Julian Cope presents Head Heritage

The Teardrop Explodes - Wilder

The Teardrop Explodes

Released 1981 on Mercury
Reviewed by Dave Balfe, 26/05/2005ce

Although its predecessor, Kilimanjaro, has the higher profile and more hits, the Teardrop's second LP just about beats it for me, which, by definition, makes it one of my favourite records, full stop! (i can't believe no-one's reviewed it yet!). Although there are still traces of the exuberant psychedelic pop which first brought Cope to the music world's attention, this album has a real dark heart (it was recorded during Julian's divorce from his first wife, and at a time when he was taking acid and speed on a near-daily basis). Here's a track-by-track guide...

Bent Out Of Shape- ****
The great chirpy horn section may suggest otherwise, but this is actually a pretty dark opener (witness the opening line- 'All my life i've been bent out of shape, can't you see it's killing me').

Colours Fly Away- ****
A wild mutation of Kilimanjaro's winning formula, this amphetamine rush of a song was a failure as a single, but it's pretty damn hard to see why. Cope's lyrics were his most brilliantly unusual so far, full of bizarre yet wonderful imagery, recalling Arthur Lee at his Forever Changes best ('There's a new boy here to play our game, shoot my eyes out, i could wake up dreaming')

Seven Views Of Jerusalem- ***
I've seen this described as a 'Faberge Egg of sound'. It's amazing how much the band are able to make out of so little. Gary Dwyer's almost tribal drumming and Dave Balfe's gentle synth lines build to a towering climax. A real grower.

Pure Joy- ***
Troy Tate's agressive guitar makes it's first major appearance on this short but sweet oddity. Great Cope lyrics again...

Falling Down Around Me- ****
A jerky, off-beat track which is vaguely reminiscent of XTC. I must confess that this didn't really appeal to me at first, but like 'Seven Views', it's really grown on me.

The Culture Bunker- *****
An phenomenal psychedelic groove, on which the whole band shines. The lyrics detail the break-up of the late '70s Liverpool scene- to the outside world, bands like the Teardrop, Echo and the Bunnymen and Wah! Heat (remember them?) appeared to be a united front, but under it all, the 'Crucial Three' (Julian Cope, Ian McCulloch and Pete Wylie) were worlds apart. Awesome!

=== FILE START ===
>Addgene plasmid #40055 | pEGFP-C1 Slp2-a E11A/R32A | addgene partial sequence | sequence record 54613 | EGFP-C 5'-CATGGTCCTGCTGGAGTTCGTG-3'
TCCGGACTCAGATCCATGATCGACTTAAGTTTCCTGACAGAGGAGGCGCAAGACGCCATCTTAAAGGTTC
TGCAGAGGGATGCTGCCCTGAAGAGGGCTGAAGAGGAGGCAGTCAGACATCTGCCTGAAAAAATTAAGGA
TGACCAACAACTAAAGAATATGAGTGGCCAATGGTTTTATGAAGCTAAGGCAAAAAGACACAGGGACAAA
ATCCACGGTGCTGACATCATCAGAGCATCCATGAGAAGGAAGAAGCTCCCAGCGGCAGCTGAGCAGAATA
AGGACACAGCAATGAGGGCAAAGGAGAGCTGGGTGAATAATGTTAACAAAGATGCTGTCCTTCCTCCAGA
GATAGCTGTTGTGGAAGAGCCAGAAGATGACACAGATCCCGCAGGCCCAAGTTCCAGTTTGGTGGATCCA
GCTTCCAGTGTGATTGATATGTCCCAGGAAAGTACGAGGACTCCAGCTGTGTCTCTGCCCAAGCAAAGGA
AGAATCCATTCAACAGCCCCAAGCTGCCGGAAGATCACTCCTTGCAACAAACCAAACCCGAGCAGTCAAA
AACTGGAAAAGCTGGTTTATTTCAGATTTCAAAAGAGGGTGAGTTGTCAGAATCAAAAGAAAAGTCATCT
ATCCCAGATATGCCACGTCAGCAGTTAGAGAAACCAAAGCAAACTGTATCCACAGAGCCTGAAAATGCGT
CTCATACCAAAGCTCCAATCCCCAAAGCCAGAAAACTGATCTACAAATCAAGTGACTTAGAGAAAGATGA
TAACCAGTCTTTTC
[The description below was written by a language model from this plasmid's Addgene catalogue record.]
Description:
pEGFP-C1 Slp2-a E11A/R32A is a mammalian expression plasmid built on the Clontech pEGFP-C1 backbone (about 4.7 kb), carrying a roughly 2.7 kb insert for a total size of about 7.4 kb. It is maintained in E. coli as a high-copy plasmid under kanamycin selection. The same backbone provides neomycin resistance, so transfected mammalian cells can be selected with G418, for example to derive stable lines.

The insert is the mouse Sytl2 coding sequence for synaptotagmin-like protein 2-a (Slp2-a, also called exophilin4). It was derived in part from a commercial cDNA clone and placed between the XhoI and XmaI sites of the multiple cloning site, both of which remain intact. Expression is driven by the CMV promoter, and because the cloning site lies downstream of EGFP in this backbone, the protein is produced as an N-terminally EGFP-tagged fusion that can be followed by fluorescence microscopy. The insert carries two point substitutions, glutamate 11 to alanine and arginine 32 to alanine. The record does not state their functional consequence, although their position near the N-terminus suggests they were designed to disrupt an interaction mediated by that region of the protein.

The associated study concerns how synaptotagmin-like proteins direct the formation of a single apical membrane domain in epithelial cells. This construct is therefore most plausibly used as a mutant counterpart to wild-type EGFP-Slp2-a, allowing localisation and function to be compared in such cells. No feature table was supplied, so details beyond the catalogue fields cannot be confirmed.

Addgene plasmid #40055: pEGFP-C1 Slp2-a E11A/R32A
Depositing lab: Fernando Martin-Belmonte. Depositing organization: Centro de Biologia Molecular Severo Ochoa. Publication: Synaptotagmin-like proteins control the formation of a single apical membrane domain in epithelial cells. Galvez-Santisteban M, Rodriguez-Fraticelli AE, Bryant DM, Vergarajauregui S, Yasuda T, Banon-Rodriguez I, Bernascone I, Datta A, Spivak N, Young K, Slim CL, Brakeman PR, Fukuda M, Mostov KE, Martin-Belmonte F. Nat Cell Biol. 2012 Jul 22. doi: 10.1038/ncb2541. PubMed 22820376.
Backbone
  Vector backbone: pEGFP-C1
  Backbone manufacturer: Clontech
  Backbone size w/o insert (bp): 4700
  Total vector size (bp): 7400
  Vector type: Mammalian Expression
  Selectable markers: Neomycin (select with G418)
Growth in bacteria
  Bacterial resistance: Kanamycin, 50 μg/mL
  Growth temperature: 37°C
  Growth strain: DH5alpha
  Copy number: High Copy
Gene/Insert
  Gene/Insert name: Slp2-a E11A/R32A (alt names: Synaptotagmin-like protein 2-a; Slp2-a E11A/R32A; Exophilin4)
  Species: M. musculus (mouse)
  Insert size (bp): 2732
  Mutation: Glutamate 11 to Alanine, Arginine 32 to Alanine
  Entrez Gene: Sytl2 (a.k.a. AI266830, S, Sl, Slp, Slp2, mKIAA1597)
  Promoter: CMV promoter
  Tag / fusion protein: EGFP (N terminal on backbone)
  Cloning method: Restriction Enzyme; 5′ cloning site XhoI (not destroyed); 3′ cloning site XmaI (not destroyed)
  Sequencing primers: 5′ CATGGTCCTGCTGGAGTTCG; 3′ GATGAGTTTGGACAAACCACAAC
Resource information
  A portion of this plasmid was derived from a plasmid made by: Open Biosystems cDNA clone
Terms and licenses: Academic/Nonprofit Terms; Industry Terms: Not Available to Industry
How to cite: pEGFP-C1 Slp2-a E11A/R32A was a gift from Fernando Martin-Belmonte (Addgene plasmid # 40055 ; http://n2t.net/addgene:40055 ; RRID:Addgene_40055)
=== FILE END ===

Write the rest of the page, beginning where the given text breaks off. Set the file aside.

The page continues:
Passionate Friend- *****
Probably the great forgotten single of the '80s, this scintillating slice of '60s-esque dream pop mananged to both please fans of Kilimanjaro and take the band into new, thrilling waters. A true classic.

Tiny Children- ***
Following 2 storming tracks, this sad, stark synth ballad may feel a bit too Ultravox on first listen, but it's another grower. Must be said, though... why the hell was it released as a single?!?

Like Leila Khaled Said- ****
This is possibly the most unhinged of all of the Teardrop's album tracks (but still nowhere near as crazy as some of their B-sides). Its Eastern-tinged guitar and grinding beat weave their ways through Cope's madcap lyrics to a nightmarish conclusion.

...And Then The Fighting Takes Over- *****
A completely lovely ballad led by beautiful guitar from Troy Tate (baby)which has to take the title of most under-rated Teardrop song. The melancholy atmosphere suggests a less dramatic Scott Walker.

The Great Dominions- ****
Continuing the melancholy of the last song and taking it to a grand scale, this is Cope's clearest attempt at playing the Scott Walker for the '80s... and, of course, he succeeds in style.

The recent CD reissue carries a heap of extra tracks, among which great songs like 'Soft Enough For You', 'Suffocate' and 'East Of the Equator' can be found.
If you're on Head Heritage and don't already own this LP, it really should be your next purchase. It has been dismissed by some critics as too abstract, but this beautiful strangness just sounds really brave over 20 years on.